KAILUA-KONA — Gov. David Ige praised Mayor Harry Kim and Hawaii County’s swift response to correct Saturday’s erroneous ballistic missile threat alert that was issued to the public statewide.
“They were very quick to identify that it was a false alert and very quick to communicate that to Hawaii Island,” Ige said in a phone interview Wednesday morning. “Yes, very impressed with the emergency response of Hawaii Island.”
Ige said he thanked Hawaii County Civil Defense on Saturday because it did what should happen when an alert goes off. It activated the emergency operations center, everybody reported to duty and they implemented their program to inform the public at the point it was identified it was a false alert.
Only a month since the state initiated a ballistic missile warning system, a ballistic missile threat notification was accidentally sent out statewide by a Hawaii Emergency Management Agency employee on Oahu during an internal test. The message was blasted to cellphones and automatically played on radios and televisions. It was 38 minutes before it was corrected.
On Saturday, Ige apologized repeatedly to the public and said the false alarm was a terrible thing to happen. He has spent the last few days promising residents of Hawaii that a false ballistic missile threat will never be issued again.
Kim, a former county Civil Defense chief, said he’s not proud of the mistake and wished the state had done better. However, he is proud of Hawaii County’s Civil Defense and its standard operating procedures, regardless of the threat, natural or human.
“You must at all times, regardless of the situation confirm the information, and that’s the first thing we did,” he said.
The mayor said they received confirmation from the state at 8:15 a.m., eight minutes after the alert went out, that it was a false report.
“We were told this was a human error,” Kim said. “We repeated it back to them and asked them to confirm.”
After that, Kim said the Civil Defense works to disseminate that information as quickly as possible, starting with a phone call to police dispatchers. At 8:24 a.m., 17 minutes after the first notice went out, Kim declared via radio that the alert was false.
The impact to Big Island residents is something that also must be addressed, Kim said.
The mayor said the fake alarm affected people differently. However, there was a lot of fear and anger. He added the trust of the state and the emergency system is now tainted.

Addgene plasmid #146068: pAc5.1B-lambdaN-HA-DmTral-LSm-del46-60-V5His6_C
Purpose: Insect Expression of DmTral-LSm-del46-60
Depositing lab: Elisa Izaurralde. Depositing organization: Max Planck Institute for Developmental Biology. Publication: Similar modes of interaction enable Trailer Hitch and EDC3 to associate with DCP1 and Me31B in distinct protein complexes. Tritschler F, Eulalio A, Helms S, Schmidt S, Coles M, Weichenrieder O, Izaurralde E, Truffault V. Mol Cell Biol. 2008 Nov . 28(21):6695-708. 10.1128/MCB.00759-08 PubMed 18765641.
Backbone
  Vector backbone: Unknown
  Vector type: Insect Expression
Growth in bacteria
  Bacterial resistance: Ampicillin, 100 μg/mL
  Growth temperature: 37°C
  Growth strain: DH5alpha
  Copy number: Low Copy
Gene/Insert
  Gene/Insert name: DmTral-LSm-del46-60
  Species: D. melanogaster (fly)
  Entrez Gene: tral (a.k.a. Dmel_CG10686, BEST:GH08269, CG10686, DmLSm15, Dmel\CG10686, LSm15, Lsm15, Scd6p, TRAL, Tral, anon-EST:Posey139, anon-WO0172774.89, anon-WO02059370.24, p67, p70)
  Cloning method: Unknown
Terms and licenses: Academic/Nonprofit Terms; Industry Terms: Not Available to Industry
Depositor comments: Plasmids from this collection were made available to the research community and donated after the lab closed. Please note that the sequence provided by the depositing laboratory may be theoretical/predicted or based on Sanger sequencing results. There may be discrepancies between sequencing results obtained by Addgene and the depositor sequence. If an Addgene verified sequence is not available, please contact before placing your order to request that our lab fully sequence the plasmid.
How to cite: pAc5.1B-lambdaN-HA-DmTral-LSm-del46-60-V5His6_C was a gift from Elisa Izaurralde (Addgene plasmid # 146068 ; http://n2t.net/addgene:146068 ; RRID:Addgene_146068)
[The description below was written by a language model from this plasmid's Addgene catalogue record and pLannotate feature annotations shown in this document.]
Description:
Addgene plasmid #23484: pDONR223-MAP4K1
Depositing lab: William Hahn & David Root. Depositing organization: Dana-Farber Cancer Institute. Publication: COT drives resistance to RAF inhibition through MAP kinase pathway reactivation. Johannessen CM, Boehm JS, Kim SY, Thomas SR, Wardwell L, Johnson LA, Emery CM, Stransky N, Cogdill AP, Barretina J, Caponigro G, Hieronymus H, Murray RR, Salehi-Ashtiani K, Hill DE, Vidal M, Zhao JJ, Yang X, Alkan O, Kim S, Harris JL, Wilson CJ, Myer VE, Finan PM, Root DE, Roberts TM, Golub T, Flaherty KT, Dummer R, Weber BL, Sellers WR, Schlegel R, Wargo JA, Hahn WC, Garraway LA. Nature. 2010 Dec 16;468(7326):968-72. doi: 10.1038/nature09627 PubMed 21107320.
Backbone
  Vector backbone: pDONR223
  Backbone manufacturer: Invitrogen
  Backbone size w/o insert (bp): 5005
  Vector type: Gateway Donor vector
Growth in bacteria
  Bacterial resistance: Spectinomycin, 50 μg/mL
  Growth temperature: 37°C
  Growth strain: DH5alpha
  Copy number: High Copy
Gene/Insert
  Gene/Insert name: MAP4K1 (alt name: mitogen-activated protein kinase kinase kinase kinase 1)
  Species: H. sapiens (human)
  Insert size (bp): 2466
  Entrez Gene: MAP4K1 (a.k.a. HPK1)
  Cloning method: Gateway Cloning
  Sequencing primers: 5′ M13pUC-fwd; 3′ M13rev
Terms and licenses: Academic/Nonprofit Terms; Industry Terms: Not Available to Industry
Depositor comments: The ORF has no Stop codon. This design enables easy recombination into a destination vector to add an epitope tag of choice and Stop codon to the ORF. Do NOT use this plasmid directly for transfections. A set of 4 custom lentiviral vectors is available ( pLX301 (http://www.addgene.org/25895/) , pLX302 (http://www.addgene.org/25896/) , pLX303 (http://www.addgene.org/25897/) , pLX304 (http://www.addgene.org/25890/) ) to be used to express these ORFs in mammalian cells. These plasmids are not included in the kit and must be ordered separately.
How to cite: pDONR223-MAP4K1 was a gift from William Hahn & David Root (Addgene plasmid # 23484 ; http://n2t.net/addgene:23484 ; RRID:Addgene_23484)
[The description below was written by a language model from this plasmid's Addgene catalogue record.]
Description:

“We’ve got to work to reestablish that trust,” Ige said.
On Monday, Ige said he spoke with all counties and their emergency operation centers right after the event. At that point, there was some immediate feedback.
Since Saturday, Ige said, it’s been hectic.
“We have just been focused on doing our job. My primary responsibility and highest priority is the safety and security of our community,” Ige said. “So we have been focused on examining the system that we have and implementing actions that would assure that what happened on Saturday would not happen again.”
Ige’s message to Hawaii Island residents on Wednesday was the state will continue to protect the people of Hawaii 24 hours a day, 365 days a year.
“We are focused on delivering quality services in every aspect to the community so that we can usher their safety and security and at the same time make investments that improve the quality of life on Hawaii Island and will continue to do so,” Ige said.
A couple of the new protocols already in place are: HI-EMA ceasing their ballistic missile defense internal warning drill until a full review of facts and circumstances surrounding the false alert is concluded, creation of an immediate process with a pre-scripted cancellation and false alert message, as well as imposing a two-step, two-person rule for TV, radio and wireless activation.
HI-EMA also established better protocols and lines of communication across the system’s network.
On Monday, Ige signed an executive order appointing Army National Guard Brig. Gen. Kenneth Hara to oversee a comprehensive review of the state’s emergency management enterprise and to immediately implement needed changes.
In Monday’s statement, Ige said, Hara will give him an initial action plan within 30 days and a formal report in 60 days.
Kim said he is working with Hara and other generals involved in looking at the system.
“My only advice to the governor is to know the problem before we try and fix it,” Kim said.